Tanya is guilty of setting me off, lol, but I thought the subject was more than worth discussing.
And rather than having me step up on my soapbox, let’s stir the pot with a few questions and, as Tanya said, things that make you go “hmmm…”.
1) The issues with the cover of the book “LIAR”. I imagine there are very few authors whose covers have precisely matched the characters or details of the storyline. But a change as deliberate as this? Huh? They didn’t think anyone who read the story would notice?? And this is a book for young adults? What’s the message they’re sending here?
Yes, publishers are in the business of making money. And their claim that having African Americans on a cover means fewer sales is probably valid. It’s also self-fulfilling marketing, since so few of them DO have AA characters on covers. So who’s eventually going to be responsible for helping to change this?
Your average author has very little say in what goes on the cover.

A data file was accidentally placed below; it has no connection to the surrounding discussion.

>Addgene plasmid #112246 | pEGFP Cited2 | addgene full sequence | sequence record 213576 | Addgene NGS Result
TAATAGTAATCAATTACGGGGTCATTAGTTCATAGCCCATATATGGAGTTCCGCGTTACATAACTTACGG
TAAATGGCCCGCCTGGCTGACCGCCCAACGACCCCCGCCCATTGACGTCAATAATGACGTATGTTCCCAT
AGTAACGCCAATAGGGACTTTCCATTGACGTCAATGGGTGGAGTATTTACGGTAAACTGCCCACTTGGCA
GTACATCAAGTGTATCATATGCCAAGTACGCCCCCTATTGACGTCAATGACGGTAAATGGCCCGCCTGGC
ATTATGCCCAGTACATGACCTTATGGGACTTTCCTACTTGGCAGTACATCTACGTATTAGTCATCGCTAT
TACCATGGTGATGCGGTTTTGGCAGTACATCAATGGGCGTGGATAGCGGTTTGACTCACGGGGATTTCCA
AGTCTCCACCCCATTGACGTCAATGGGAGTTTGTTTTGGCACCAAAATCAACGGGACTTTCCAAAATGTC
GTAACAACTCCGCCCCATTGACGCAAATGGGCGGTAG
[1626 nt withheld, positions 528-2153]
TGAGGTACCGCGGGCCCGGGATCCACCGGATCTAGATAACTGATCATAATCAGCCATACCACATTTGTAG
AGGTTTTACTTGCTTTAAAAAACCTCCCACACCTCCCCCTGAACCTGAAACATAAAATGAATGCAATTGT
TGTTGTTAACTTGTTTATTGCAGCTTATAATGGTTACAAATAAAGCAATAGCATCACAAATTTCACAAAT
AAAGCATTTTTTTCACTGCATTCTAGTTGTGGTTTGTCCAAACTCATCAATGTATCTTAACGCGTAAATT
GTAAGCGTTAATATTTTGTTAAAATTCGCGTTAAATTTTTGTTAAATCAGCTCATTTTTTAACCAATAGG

Certain booksellers definitely make the situation worse with their policies of placing any book written by or showing a person of color in the African American section, regardless of genre (my own local Borders does this and refuses to change).
Publishers? And what are the chances they’d be eager to incite change at the cost of losing readers?
2) Let’s say you’re a big New York print publisher. And I mean B-I-G.
And let’s say you’ve had numerous complaints from AA and/or Hispanic readers about not having heroes/heroines of those persuasions in your romances.
And let’s say you decide to take a step to assuage those complaints (and garner new readers?) by establishing distinct lines for those readers.
Or just one way to make it easier for those readers to find what they’re looking for?
Or a matter of propagating the old “separate but equal” policy?
3) You’ve written a biracial romance. The reader knows it’s a biracial romance because you’ve told them so, complete with descriptions of the characters and all that good stuff.
To your delight, the manuscript is accepted for publication. Game on.
A publishing associate advises you to scrap the few instances of banter between the protagonists in which they make playful conversation about their differences, lest a reader should become uncomfortable.
Would you agree?
Would such casual conversation bother you?
Would you be content with a book in which the different races are mentioned but otherwise ignored, or is the issue of race a complication in a romance story you’d rather not have at all?